Even President Trump does not seriously make the national security argument under Section 232 of the Trade Expansion Act the basis for levying steel and aluminum levies against his closest allies. Instead, he and his fellow mercantilists in the Commerce Department claim they are necessary to negotiate ‘fair trade’ agreements that will eliminate any trade surpluses (other than those in favour of the U.S.) and, in Canada’s case, dismantle any restrictions on the import of U.S. agricultural products.
Let’s examine the trade deficit with Canada that has the U.S. Administration so exercised. According to the U.S. Trade Representative’s Office, in 2017 Canada had a surplus in goods trade of $17.5BN with the U.S. So the President and Commerce Department are right, then? Not so fast. The U.S. traditionally runs a surplus in services (things like travel, IP, professional services, etc.) with Canada. In 2017 this surplus was $25.9BN, resulting in a net trade surplus of $8.4BN in favour of the U.S. But what about those rigged agricultural markets? Again, in 2017 the U.S. exported more agriculture/food products into Canada than it bought back ($24BN vs. $22BN).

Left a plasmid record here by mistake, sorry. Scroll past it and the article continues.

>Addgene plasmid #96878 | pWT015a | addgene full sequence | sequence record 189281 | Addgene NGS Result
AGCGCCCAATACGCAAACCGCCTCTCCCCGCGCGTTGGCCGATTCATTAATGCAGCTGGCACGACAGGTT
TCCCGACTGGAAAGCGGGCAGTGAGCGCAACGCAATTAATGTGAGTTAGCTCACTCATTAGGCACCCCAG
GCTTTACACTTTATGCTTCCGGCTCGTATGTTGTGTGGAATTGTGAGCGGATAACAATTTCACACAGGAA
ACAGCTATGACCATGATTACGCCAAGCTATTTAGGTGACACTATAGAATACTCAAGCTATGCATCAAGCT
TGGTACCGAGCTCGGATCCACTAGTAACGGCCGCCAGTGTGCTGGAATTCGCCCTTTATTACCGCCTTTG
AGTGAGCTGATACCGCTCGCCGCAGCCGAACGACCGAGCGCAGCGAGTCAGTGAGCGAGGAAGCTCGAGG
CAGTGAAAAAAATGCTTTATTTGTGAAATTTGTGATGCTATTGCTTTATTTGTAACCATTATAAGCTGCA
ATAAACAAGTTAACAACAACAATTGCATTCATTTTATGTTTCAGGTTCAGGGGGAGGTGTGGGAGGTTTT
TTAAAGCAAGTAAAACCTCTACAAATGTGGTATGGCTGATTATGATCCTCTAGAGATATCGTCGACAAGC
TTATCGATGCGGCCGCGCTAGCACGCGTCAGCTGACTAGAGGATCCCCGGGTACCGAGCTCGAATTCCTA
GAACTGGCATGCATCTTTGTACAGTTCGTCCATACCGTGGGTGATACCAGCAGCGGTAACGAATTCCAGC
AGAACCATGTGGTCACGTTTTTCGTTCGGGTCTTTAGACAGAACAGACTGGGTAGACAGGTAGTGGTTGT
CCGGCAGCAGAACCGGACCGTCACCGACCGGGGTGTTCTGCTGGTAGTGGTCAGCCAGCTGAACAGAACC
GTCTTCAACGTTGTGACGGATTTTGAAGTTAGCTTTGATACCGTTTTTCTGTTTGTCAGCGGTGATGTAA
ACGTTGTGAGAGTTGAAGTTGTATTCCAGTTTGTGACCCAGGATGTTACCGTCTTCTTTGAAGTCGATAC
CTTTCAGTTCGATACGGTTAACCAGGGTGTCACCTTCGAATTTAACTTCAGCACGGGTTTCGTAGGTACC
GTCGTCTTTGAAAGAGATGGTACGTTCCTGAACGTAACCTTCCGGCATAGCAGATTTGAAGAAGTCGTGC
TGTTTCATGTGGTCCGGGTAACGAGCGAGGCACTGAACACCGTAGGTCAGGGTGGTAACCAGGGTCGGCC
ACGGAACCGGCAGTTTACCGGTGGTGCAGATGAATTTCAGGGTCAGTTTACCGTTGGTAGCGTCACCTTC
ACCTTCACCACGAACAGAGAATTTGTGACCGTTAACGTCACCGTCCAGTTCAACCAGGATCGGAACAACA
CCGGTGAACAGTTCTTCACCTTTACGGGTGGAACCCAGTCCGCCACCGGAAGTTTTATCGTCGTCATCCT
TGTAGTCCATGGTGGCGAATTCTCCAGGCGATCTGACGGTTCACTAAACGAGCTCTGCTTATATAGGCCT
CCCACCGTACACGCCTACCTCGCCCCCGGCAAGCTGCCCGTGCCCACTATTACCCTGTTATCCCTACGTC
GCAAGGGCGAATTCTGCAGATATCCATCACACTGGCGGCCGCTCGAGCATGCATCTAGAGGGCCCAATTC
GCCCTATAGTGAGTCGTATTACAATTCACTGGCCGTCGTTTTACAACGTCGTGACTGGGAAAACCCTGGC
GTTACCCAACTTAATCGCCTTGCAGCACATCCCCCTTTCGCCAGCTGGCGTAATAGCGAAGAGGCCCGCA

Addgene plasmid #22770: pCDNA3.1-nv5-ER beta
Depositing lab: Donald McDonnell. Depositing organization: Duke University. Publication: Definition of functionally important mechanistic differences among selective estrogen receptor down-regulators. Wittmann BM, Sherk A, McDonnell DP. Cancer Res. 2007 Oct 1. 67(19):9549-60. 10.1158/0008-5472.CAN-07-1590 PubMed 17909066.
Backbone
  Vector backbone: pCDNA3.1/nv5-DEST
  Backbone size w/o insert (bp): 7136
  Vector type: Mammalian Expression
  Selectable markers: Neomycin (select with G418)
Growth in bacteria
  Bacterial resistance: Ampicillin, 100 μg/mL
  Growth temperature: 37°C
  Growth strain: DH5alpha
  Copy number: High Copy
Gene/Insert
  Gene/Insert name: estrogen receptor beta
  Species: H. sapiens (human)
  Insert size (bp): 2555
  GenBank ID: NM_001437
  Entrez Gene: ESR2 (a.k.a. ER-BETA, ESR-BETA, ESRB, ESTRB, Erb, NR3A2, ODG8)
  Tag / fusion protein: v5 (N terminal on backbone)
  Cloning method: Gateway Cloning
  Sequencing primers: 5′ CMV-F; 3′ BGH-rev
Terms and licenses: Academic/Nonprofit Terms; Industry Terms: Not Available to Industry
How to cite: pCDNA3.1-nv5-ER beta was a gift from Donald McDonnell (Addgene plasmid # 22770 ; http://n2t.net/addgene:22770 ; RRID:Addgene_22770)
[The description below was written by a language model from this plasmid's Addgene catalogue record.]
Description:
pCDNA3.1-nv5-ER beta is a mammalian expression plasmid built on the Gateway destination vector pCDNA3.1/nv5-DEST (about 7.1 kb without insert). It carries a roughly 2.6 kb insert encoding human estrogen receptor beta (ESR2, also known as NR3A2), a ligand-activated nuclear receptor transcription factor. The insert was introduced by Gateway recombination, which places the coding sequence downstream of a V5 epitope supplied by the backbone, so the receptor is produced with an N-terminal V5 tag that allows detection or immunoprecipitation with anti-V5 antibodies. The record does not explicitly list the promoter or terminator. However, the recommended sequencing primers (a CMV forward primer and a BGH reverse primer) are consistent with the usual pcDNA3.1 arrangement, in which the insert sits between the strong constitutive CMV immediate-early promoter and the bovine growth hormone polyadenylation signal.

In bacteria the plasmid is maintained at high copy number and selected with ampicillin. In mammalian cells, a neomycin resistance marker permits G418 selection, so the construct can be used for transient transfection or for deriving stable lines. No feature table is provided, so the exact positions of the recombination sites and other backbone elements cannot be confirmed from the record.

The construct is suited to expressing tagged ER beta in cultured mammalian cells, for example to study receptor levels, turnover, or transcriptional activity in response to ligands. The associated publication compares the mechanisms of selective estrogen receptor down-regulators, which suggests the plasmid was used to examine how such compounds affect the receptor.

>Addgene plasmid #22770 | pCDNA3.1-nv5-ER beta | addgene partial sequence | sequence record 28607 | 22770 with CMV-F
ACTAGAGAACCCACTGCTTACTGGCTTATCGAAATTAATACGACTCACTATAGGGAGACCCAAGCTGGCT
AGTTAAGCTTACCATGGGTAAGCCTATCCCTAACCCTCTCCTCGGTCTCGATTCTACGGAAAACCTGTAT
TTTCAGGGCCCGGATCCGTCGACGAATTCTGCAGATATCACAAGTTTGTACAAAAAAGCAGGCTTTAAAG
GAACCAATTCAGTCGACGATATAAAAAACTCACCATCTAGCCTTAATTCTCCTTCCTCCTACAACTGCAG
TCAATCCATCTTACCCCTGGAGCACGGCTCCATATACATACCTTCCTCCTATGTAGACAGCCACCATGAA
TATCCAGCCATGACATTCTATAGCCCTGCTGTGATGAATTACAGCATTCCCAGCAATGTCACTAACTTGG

These are not anomalies. For almost two decades, except when oil prices spike, Canada runs a significant and consistent trade deficit with the U.S. The mineral fuels exception is important, as mineral fuels make up about 24% ($73BN in 2017) of total Canadian exports to the U.S.. As Canada’s transportation infrastructure provides limited access to other markets, the U.S. can buy Canadian bitumen and oil at a significant discount to global prices. If the Administration wanted a bigger trade surplus with Canada, it could simply pay world prices to buy oil from Venezuela, Russia or Iran.
Commerce Secretary Wilbur Ross calls the tariffs ‘blips on the radar’. He needs to acquire a radar with range that extends beyond the White House.